John the Baptist's definition of his ministry was blunt and simple: "I am the voice of one crying in the wilderness" (John 1:23). This servant of the Most High, who according to the Scripture was the greatest "among them that are born of women," was the most blessed of all the prophets and a revered preacher of righteousness.
The crowds flocked to hear John's scorching messages. Many were baptized and became his disciples and even royalty came under his mighty influence. Some thought he was Christ; others considered him to be Elijah raised from the dead.
John refused to be exalted or promoted. He was emptied of self-serving and he continually withdrew from center stage. In his own eyes the greatest of all prophets was not even worthy to be called a man of God—but only a wilderness voice, modest, retiring, and unconcerned about honor or usefulness. He didn't care about having a ministry or being "mightily used of God." In fact, he considered himself unworthy to even touch his Master's shoes. His entire life was devoted to "the Lamb of God, which taketh away the sins of the world" (John 1:29).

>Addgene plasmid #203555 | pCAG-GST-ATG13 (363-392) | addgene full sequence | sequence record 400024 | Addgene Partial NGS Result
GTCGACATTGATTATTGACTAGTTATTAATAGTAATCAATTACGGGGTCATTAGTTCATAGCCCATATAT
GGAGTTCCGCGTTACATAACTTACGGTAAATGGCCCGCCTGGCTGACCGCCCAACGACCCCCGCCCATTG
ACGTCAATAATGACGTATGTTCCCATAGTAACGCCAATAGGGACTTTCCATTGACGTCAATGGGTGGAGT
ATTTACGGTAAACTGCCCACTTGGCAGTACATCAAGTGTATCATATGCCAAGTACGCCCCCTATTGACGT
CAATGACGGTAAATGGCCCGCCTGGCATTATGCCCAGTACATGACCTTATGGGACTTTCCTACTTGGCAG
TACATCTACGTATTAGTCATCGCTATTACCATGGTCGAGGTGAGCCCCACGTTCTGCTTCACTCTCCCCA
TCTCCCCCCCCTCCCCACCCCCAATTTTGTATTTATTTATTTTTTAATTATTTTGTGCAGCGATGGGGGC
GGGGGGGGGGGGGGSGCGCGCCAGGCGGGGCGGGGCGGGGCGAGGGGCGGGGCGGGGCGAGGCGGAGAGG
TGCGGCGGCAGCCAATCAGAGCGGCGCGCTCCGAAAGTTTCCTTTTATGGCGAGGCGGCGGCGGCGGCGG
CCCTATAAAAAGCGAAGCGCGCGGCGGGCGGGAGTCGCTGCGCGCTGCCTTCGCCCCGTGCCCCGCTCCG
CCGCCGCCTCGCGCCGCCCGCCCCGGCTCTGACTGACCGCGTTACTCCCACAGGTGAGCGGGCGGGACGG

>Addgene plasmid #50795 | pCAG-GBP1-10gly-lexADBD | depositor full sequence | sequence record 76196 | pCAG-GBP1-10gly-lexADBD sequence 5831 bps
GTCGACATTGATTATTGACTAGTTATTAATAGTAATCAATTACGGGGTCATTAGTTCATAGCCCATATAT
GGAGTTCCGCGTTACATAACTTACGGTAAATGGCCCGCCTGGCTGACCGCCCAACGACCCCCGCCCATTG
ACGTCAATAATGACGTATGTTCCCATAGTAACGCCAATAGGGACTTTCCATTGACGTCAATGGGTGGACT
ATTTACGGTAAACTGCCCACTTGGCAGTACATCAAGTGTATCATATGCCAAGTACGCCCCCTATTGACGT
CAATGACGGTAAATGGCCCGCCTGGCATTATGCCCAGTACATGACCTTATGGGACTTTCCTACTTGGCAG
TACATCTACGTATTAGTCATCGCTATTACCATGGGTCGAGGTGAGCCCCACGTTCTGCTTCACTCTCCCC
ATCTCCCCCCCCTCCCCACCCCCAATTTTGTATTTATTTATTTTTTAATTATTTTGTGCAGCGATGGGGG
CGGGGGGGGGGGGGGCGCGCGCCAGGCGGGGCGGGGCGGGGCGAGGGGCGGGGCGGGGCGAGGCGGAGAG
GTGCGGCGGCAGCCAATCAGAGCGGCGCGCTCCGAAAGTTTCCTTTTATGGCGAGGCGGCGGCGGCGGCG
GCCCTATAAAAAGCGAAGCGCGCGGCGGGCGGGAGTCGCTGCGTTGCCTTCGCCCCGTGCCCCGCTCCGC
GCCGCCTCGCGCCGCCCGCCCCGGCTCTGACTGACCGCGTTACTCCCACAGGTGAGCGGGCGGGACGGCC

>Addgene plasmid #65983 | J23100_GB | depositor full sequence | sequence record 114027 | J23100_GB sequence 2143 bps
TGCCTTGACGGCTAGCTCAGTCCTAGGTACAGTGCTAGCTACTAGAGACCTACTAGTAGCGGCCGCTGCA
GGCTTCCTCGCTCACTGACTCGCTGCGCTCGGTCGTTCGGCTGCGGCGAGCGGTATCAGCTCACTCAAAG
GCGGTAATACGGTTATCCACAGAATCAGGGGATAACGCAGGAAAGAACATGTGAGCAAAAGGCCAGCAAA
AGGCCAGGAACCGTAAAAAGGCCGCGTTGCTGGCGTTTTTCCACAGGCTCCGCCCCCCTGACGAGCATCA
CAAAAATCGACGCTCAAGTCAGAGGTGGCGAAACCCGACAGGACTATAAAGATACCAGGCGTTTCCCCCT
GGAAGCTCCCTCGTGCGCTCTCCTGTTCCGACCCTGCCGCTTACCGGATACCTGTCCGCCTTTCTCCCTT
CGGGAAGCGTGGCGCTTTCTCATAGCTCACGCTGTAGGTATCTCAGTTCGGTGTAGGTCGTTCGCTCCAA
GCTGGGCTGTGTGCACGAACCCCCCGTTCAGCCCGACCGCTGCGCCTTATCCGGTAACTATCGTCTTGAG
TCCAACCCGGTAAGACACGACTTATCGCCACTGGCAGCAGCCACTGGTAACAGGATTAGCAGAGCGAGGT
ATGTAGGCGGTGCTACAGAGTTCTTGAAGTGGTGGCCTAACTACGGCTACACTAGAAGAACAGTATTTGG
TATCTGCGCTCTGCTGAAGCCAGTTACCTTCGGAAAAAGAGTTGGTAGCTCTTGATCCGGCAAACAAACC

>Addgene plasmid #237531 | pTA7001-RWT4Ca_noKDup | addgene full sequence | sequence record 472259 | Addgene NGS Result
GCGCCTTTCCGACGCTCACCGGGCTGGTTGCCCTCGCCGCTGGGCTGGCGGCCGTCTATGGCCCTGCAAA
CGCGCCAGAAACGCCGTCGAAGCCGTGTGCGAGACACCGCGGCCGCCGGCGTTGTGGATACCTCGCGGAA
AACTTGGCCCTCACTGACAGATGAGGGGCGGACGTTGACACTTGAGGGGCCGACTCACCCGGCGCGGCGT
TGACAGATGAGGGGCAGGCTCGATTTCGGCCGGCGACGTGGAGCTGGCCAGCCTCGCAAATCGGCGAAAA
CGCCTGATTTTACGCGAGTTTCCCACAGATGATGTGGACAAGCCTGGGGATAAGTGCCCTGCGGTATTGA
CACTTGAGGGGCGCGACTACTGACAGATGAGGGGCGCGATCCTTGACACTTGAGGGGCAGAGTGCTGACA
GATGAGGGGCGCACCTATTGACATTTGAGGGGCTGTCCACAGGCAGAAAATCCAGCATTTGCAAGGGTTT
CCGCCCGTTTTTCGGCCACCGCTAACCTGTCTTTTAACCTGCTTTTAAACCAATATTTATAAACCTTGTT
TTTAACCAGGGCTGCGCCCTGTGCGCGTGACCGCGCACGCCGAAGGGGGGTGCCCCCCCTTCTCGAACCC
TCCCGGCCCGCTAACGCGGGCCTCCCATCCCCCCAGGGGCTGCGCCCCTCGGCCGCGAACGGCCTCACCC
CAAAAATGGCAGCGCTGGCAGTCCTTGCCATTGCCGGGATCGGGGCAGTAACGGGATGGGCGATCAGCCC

What a powerful rebuke to us in this age of self-occupation, promotion of personalities, influence-grabbing, ego-tripping, and seeking of honors. John could have had it all, but he cried out, "He must increase, but I must decrease" (John 3:30). And to reach that goal, John kept reminding all who heard him, "I am just a voice."
The secret of John's happiness was that his joy was not in his ministry or in his work, not in his personal usefulness or widespread influence. His pure joy was to stand in the presence of the Bridegroom, hear his voice, and rejoice in it. His joy was in seeing others, his own disciples included, flocking to Jesus, the Lamb of God.
The greatest fulfillment a child of God can know is to lose self and all desire to be somebody, and simply rejoice in being a son or daughter who lives in the very presence of the Lord Jesus Christ. Being totally occupied with Christ is what satisfies the heart. John could stand there, in the Jordan River, with his eyes fixed on Jesus, and be delighted by his presence. He fed his soul on Christ—his heart was always going out to him in adoration and awe.